What's New in the World of Taste Research
James A. Fussell | The Kansas City Star, Mo.
Everybody talks about the taste of great food.
But hardly anyone talks about the tongue and the nose that make the tasting possible.
That’s a shame. Without them, the wonderful world of cooking and eating would be flavorless, devoid of personality.
Luckily, food can be memorable and desirable, even rise to the level of celebration and sensuality.
Thanks, of course, to your tongue and your nose.
But that brings up a small mountain of questions. For instance:
What exactly are taste buds, how do they work with the nose and why do they work so differently in one person compared to another? Why do our tastes sometimes change? What do taste buds look like? If dogs have taste buds, how come they’ll eat old shoes, cat litter and garbage? And while we all understand sweet, salty, sour and bitter, what is this new “umami” (or savory) taste that scientists discovered earlier this decade?
We turned to two experts at the Monell Chemical Senses Center, an independent, nonprofit research institute in Philadelphia. Leslie Stein is a science communications officer who has a doctorate in physiological psychology, and Danielle Reed is an expert in the genetics of bitter taste perception.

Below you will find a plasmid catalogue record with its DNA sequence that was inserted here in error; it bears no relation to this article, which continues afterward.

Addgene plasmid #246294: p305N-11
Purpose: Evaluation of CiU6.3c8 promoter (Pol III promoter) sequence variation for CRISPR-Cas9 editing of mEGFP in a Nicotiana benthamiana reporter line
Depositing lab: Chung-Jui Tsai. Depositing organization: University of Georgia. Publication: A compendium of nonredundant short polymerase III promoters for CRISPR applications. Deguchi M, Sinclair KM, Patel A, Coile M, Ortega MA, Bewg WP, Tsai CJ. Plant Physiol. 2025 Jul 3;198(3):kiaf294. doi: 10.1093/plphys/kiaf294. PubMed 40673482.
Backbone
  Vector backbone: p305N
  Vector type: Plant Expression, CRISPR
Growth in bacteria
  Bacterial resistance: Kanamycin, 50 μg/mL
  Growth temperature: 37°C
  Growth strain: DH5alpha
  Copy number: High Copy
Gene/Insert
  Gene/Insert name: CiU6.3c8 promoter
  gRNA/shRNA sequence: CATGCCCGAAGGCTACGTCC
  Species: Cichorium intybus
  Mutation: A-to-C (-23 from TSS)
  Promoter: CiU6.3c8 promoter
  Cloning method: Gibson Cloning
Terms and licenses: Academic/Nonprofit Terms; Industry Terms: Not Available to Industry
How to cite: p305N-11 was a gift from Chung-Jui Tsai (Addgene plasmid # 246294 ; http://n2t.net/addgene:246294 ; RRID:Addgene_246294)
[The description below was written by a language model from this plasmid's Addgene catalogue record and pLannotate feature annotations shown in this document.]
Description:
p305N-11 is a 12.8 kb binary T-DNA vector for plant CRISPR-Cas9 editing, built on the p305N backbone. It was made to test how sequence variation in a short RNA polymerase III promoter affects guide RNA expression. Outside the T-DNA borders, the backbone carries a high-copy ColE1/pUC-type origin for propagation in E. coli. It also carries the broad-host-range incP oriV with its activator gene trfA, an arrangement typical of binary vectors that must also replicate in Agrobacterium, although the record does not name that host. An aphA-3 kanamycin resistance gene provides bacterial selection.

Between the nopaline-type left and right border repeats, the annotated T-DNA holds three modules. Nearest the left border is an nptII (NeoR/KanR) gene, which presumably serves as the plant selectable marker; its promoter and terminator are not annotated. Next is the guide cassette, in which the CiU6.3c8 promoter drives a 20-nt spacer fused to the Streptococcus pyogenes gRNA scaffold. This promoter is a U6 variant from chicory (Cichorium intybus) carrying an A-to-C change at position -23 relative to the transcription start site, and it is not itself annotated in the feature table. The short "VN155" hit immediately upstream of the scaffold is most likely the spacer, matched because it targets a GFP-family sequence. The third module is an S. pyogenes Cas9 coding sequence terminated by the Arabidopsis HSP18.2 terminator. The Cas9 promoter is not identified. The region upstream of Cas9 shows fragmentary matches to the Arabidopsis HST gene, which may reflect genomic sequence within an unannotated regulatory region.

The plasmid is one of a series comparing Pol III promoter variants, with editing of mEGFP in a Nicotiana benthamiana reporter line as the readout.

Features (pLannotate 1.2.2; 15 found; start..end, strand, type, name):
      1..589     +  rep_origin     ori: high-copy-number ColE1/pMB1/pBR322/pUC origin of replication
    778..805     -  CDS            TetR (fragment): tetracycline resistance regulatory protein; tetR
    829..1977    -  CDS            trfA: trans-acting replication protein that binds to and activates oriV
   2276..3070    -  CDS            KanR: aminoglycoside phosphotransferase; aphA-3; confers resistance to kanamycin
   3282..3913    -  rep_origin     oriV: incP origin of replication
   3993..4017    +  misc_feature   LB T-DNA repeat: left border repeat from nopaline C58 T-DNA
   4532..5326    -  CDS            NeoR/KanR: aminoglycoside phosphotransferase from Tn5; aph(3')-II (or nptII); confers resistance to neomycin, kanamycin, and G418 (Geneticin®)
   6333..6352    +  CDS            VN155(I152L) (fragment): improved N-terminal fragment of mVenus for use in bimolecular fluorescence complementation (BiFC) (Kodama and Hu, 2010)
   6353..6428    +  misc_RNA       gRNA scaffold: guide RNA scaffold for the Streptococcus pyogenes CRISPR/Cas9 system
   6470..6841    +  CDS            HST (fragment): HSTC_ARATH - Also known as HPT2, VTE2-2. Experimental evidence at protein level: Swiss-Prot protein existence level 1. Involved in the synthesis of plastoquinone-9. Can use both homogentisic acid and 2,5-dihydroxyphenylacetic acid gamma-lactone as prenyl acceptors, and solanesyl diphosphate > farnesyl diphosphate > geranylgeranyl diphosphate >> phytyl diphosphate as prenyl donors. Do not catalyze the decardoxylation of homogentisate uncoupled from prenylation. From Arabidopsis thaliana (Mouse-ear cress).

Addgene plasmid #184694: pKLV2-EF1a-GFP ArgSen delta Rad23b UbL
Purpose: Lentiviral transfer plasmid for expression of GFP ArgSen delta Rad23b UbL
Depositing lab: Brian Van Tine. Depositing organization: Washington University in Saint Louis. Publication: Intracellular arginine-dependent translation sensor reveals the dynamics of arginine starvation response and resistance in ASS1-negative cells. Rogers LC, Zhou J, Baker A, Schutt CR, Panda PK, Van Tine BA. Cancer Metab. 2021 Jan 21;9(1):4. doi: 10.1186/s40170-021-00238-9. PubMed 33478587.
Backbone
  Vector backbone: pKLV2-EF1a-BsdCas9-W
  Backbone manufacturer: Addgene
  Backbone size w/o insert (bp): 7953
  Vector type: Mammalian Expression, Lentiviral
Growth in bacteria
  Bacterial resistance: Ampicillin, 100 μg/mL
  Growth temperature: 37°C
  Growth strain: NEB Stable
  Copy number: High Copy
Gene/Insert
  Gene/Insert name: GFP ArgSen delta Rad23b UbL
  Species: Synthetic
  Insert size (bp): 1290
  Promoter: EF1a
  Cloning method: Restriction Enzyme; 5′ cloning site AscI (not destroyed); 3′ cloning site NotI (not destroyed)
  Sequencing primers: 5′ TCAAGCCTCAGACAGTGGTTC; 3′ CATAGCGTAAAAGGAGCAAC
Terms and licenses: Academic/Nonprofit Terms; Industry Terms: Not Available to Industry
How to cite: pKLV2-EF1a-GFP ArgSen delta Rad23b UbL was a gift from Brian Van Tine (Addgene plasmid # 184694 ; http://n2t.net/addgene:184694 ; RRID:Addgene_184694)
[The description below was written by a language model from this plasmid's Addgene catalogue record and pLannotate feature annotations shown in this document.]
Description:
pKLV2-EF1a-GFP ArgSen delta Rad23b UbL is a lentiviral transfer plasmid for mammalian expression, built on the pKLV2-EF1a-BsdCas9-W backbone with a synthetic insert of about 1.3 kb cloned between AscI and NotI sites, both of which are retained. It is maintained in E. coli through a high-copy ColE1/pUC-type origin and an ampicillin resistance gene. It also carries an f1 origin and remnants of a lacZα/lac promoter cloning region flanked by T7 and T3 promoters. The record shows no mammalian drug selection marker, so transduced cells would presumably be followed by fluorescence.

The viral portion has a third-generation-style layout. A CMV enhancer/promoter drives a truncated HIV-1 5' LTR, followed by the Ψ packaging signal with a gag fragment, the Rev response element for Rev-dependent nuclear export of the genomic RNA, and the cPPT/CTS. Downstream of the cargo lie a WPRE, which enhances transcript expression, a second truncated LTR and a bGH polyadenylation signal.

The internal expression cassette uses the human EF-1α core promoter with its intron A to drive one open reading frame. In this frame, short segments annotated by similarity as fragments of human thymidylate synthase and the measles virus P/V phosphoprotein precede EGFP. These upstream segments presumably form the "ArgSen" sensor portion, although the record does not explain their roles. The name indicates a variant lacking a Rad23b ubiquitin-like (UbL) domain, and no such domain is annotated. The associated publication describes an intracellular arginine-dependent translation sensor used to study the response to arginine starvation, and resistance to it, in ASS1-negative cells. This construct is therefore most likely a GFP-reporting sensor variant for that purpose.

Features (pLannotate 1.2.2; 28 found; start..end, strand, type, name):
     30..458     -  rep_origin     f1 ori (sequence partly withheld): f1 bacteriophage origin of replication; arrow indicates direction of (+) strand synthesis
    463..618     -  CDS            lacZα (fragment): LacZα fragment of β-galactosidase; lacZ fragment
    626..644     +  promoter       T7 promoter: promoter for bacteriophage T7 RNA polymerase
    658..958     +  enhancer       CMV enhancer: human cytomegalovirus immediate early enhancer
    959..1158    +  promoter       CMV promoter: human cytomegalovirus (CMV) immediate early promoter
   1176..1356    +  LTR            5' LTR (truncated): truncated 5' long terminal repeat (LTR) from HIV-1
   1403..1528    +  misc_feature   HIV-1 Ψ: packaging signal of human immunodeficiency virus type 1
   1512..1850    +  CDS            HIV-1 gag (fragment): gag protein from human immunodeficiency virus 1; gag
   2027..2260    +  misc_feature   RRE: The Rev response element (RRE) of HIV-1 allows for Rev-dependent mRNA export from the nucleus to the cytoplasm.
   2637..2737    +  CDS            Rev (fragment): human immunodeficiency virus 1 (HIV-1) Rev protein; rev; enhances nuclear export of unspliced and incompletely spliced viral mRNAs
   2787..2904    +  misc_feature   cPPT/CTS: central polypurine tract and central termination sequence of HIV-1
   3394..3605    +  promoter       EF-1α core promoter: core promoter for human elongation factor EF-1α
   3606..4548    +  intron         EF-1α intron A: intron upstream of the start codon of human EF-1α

Q: So what’s new in taste research?
Stein: There’s a lot of work now trying to understand taste receptors and what the mechanisms are that allow us to detect different tastes. One of the reasons why we want to understand that is to be able to tweak those mechanisms.
Take the salty taste. We still don’t understand how that is detected. A complete understanding of that would be helpful if we wanted to help people decrease their salt by finding ways to enhance the taste of foods without so much sodium.
Another example is with bitter taste. The pharmaceutical companies have a vested interest in (finding bitter blockers) because most medicines are bitter. And for pediatricians, compliance is very important, so that could be very beneficial.